Front Gate Tickets’ Brandon Lavoie leads the panel “The Festival Promoter: Past, Present and Future” with SGE’s John Reese, Rich Best of Live Nation, Country Nation’s Julie Matway and Prime Social’s Adam Lynn.

End of an Era Box

Could Route 91 be making a return?

The four time Las Vegas country music festival was the site of one of the country’s deadliest mass shootings in 2017 when a gunman opened fire on more than 20,000 people, killing 59. Organizer Live Nation opted not to hold the event in 2018, but now a representative of Live Nation’s country festival division says organizers are working hard to bring the event back in 2019.

“Route 91 Harvest here in Las Vegas is one of my kids,” says Julie Matway, COO of Country Nation, the festival division led by Live Nation’s president of country touring Brian O’Connell. Matway was asked during “The Festival Promoter: Past, Present and Future” panel moderated by Front Gate Tickets’ Brandon Lavoie which festival Matway was most looking forward to next year when she addressed Route 91.

“I am looking forward to how and when we are going to bring that back. We are working hard on that. Hopefully we will get it online for 2019,” said Matway to a round of applause.

Amplify reached out to O’Connell, who confirmed that an effort was underway to return the festival next year, with more details to come in the future, including a plan to honor those who died or were injured in the shooting attack.

The Route 91 news capped off a lively 35-minute discussion on the health of the festival business and the growing presence of artist-curated festivals and why they have been so successful, especially in recent years.

“The artist curation model, that is truly where my passions lie,” said president of booking for Live Nation Los Angeles Rich Best. “As artists are looking to find new ways to brand themselves to generate additional revenue streams this is becoming a pretty important and emerging facet of the festival business.”

Best, who has a storied career with ties to Seattle’s 90s music scene, has worked on Ohana Music Festival with Eddie Vedder and Cal Jam with Dave Grohl and the Foo Fighters amongst other artist curated events.

According to panelist and SGE owner John Reese, these events are doing so well in a saturated market because the artists are truly engaged in these projects and putting in the creative effort.

“Part of how we did Knotfest was we engaged the artist (Slipknot). With a piece of the backend, they are engaged essentially as an owner and as a brand,” said Reese, who currently works on 30 artist curated events. “The artist becomes a part of it. He wants to be engaged in it and he also wants to create an immersive environment.”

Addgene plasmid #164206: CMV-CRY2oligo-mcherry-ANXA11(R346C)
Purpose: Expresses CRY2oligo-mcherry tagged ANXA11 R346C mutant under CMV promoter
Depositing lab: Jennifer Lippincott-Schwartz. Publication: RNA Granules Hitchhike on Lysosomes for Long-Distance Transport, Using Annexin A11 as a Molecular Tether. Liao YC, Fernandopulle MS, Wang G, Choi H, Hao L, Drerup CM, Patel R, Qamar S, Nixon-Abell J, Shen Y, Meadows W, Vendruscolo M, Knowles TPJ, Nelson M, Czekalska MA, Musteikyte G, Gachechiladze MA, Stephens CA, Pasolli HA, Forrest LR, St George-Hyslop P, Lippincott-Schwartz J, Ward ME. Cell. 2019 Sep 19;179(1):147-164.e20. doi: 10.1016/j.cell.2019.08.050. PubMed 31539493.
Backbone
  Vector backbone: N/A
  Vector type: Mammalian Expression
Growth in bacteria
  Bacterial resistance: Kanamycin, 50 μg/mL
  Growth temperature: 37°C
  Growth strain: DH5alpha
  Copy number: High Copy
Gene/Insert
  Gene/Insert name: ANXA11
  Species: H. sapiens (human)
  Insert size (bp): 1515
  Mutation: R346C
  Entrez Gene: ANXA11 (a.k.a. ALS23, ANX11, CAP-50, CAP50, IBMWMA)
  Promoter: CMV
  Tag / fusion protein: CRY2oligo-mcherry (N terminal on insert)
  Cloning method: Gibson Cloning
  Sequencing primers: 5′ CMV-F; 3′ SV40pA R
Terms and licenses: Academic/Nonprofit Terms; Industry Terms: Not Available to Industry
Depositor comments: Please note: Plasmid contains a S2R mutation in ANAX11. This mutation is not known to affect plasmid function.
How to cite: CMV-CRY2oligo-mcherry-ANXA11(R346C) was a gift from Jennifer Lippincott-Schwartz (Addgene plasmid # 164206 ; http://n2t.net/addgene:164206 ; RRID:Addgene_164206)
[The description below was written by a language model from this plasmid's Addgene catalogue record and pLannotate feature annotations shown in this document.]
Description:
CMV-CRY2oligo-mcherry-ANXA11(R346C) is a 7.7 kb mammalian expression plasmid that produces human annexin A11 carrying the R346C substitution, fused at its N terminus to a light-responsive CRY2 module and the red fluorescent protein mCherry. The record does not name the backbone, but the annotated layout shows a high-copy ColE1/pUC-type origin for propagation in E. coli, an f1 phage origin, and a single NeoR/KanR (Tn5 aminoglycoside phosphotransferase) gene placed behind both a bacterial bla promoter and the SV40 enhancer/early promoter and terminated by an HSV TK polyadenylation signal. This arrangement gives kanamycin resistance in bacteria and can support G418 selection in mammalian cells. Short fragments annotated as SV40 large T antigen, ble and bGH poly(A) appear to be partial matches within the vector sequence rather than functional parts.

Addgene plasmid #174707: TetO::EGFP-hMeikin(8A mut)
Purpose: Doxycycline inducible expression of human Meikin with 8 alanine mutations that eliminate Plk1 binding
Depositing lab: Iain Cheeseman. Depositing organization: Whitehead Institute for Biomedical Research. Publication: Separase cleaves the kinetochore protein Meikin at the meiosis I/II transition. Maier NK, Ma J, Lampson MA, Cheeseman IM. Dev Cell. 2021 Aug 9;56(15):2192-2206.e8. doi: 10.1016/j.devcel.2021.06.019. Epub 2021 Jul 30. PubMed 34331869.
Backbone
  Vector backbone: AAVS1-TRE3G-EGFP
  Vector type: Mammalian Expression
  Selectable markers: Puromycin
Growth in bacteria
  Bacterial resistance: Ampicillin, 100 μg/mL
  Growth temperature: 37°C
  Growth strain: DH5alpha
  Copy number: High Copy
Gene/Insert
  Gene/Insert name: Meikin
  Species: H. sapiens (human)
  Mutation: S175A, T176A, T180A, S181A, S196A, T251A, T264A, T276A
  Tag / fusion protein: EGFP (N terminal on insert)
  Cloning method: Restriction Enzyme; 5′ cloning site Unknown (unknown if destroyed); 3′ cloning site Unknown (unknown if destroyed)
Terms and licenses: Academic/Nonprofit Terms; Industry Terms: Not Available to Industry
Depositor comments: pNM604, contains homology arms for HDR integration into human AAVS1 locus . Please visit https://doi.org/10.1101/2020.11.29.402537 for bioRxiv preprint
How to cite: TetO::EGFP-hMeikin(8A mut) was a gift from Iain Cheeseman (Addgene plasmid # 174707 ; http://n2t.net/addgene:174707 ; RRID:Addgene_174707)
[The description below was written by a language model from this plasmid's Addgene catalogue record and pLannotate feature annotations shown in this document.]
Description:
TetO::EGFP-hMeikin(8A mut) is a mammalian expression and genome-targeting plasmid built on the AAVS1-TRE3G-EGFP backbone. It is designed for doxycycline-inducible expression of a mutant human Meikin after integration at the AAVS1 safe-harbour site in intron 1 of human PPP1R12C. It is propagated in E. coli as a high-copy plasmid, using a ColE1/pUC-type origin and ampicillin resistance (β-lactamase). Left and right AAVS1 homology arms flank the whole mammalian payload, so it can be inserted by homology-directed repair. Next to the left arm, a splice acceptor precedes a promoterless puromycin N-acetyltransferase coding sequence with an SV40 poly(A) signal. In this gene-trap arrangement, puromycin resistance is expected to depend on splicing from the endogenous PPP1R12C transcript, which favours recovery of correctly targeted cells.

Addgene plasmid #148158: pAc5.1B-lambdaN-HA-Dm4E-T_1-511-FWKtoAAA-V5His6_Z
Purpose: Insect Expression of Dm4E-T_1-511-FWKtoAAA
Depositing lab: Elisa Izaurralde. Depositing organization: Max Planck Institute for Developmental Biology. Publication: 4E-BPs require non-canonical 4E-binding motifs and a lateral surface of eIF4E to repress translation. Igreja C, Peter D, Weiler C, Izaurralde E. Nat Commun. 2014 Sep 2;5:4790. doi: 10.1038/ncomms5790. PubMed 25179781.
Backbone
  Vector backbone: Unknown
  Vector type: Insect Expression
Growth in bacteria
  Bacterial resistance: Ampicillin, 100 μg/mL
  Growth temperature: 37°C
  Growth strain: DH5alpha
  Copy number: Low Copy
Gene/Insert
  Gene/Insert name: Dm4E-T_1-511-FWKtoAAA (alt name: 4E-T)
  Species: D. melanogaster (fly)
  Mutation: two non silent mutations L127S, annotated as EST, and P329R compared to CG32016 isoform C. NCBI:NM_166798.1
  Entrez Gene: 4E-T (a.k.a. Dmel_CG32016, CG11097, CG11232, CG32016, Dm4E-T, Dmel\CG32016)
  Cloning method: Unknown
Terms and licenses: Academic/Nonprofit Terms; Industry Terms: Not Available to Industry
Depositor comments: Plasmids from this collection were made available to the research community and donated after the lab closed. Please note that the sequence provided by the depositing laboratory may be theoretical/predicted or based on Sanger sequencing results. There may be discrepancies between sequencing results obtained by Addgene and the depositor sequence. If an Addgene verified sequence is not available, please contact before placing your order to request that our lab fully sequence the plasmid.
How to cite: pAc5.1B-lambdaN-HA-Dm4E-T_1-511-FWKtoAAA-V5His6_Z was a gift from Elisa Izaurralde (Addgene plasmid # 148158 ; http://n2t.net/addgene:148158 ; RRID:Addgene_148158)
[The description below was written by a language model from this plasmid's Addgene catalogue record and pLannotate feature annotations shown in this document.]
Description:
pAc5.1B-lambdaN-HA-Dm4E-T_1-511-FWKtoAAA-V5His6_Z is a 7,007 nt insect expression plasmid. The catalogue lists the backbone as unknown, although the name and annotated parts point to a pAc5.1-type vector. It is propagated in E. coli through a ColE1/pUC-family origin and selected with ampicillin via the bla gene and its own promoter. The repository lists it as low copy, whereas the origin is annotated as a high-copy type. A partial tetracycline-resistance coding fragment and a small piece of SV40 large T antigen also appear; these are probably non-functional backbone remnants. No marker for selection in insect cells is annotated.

Reese explained that artists are able to deliver special moments for fans that an average promoter couldn’t do or would have to shell out a ton of money to get. He explained that Eddie Vedder will play with the first band at 1:30pm for Ohana fest, engaging the crowd from the moment the gates open.

“My recent vessel that we just did last year was called Seven Peaks in Colorado. Dierks Bentley is our partner,” added Matway. “He curated more than just the talent. He ended up bringing Trombone Shorty who is his buddy. I didn’t pay him. He did a whole collaboration on the stage with him and Elle King.”

The panel also echoed the idea that artists already have fanbases that they can directly market to with social media.

“We just announced Musink Fest this morning (Dec. 10) with Travis Barker. Travis Barker has eight million Instagram followers. I spend a lot less money on advertising because he pushes the hell out of it,” added Reese.

Panelist and founder of Prime Social Adam Lynn questioned the group on whether working with an artist can create additional stress since they are visionaries, not necessarily producers with a hard grasp on costs and other tedious workings of an event.

“I have talked to Excision at four in the morning,” said Reese. “The horrors stories are that there aren’t any because the artists are so engaged and they are so passionate. That passion sees it way through from the moment you put pen to paper with the idea all the way through the midnight on the Sunday night when the festival is over.”

The late night calls and extravagant requests are part of the job, the panel explained the audience.

“Being a producer, you are a gigger. You are someone who wants to be at a gig for 12 to 16 to sometimes 24 hours,” said Matway who says she splits her time between Detroit, Nashville and the road.

Matway continued: “If you are in the business as a producer, you should make sure you are a producer and that that is what you want to do. There are people who come through the team that think it is sexy and that get in there, we’re all standing in the rain and we have to shovel mulch because we had a catastrophe with a manlift.”

“You have to love the job because the hours are absolutely crazy,” said Lynn. “I think everyone up here has moved a bike rack, picked up garbage at the end of the night, first one there last one out type deal. You really need to love your craft because this is a tough lifestyle.”